Residents afraid of landfill Stories from other areas raise concern

May 02, 1993|By Patrick Gilbert | Patrick Gilbert,Staff Writer

Sandy Lange and Donna Houseman live with rubble landfill every day. And they recently told residents of the White Marsh-Perry Hall area how bad that kind of life can be.

"I can't open the windows of my house or enjoy sitting in my backyard because of the dust and terrible rotten-egg odor," said Ms. Lange, who lives near the Brandywine rubble landfill in Prince George's County.

She and Ms. Houseman told their stories to more than 150 residents, who gathered Thursday night at Joppa View Elementary School in White Marsh to discuss a proposal to develop a rubble landfill and recycling center on 68 acres west of Philadelphia Road and south of Cowenton Avenue.

The meeting was held by the White Marsh Civic Association, which was formed recently to fight the proposed Honeygo Landfill and Reclamation Center.

Baltimore County officials say the need for the center is critical. And, they pledged to meet all environmental and community concerns.

Ms. Houseman cautioned against banking on those promises.

"Let me tell you, based on our experiences, all the assurances you hear at public meetings aren't lived up to once the landfill is in operation," she said. "When those rubble trucks start coming down your road, you citizens are on your own."

Ms. Houseman, who lives near the Oak Avenue rubble landfill in Harford County, said her house has been so infested with roaches coming from the landfill that she has had to move out several times. Sometimes, she said, her house shakes from the heavy equipment and machinery at the landfill.

The proposed Baltimore County site is just south of Honeygo Run, which empties into the Bird River less than a mile away. Adam Paul, president of the White Marsh group, said the land is part of the Bird River flood plain. Any contaminants that get into the landfill will leak into the stream, he said.

"This project could have a harmful effect on the Bird River watershed, the river itself and the Chesapeake Bay, which it feeds," said Mr. Paul, who noted that neighborhood groups in Perry Hall, Nottingham, Arrow Acres and Victory Villa have joined in opposing the project.

Marie Q. Simoes, president of the Nottingham Improvement Association, said the project "could not only be detrimental to the immediate environment, but also to the quality of life in our communities."

Residents at Thursday's meeting contributed over $1,500 to hire expert and legal help.

The project is in the early stages of the development review process. If completed, it would include a recycling operation that would grind up and reprocess asphalt and concrete and "white goods" such as stoves and refrigerators and would turn tree stumps into mulch.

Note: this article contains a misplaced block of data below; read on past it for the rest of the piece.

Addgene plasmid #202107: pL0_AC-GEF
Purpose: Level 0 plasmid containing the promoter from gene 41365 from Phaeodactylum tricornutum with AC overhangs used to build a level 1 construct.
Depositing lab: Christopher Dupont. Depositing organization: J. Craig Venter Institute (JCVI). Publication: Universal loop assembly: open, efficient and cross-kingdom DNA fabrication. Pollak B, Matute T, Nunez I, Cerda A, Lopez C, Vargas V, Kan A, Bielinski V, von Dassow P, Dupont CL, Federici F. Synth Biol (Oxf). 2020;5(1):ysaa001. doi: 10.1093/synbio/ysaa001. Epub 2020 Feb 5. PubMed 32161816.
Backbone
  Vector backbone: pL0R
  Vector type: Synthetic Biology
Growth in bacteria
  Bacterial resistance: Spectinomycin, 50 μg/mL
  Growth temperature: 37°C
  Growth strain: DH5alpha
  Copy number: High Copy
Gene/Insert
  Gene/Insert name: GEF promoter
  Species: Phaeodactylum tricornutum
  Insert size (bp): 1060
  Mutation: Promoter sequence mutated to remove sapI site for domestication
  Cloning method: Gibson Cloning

What can't be recycled would be buried in a rubble landfill, said John B. Gontrum, the attorney representing the developers, Wayne Knight and Charles Volpe, president and vice president of Honeygo Reclamation Center Inc. Mr. Knight owns a local trucking company.

Mr. Gontrum said the developers would restore the area after 10 years and return it to the county as a park.

Arnold F. "Pat" Keller, deputy county planning director, said the park is a laudable goal for an area that needs recreation land.

"It's how we get to that goal of a park for the community that is important," Mr. Keller said.

Ms. Simoes of the Nottingham association said the project would generate heavy truck traffic, noise and odors. She wondered if "enough forethought has been given to the project to protect what is already there -- our communities."

The experiences of Ms. Lange and Ms. Houseman struck a responsive chord within Irene Alban. Her home, on property her great-grandfather owned, is just across Honeygo Run from the proposed site.

"I was shocked by what those women had to say," said Mrs. Alban. "I didn't think it would be that bad. If we can't stop it, I don't know what I'd do. I couldn't live like that."

Stephen G. Lippy, chief engineer for the county Bureau of Solid Waste, said the project is in the county's revised 10-year Solid Waste Plan.

The only other rubble landfill in the county is operated by a private company near the Days Cove Eastern Sanitary Landfill off Pulaski Highway, a couple of miles from the Honeygo site. The owners of that landfill, which is near capacity, have asked the state for permission to expand, said Mr. Lippy.

"The Honeygo project would not only solve the rubble landfill problem, but also the reclamation part of it reduces our waste stream," said Mr. Lippy. "And, finally, the county itself doesn't want to get into the rubble landfill operation."

Mr. Keller, the deputy planning director, said the project must be done in a way that takes into account community concerns about noise, traffic and pollution. County development officials are reviewing the project to see how those concerns can be addressed, he said.

The project needs a special zoning exception from the county Zoning Commissioner's office. The plans also need approval from a special hearing examiner under the county's new development review process.

"After we get the special exception, we still have to receive at least a half-dozen county and state permits before we can construct the facility," Mr. Gontrum said.

Mr. Gontrum also said the developers have created a citizens' advisory committee and are meeting regularly with the group.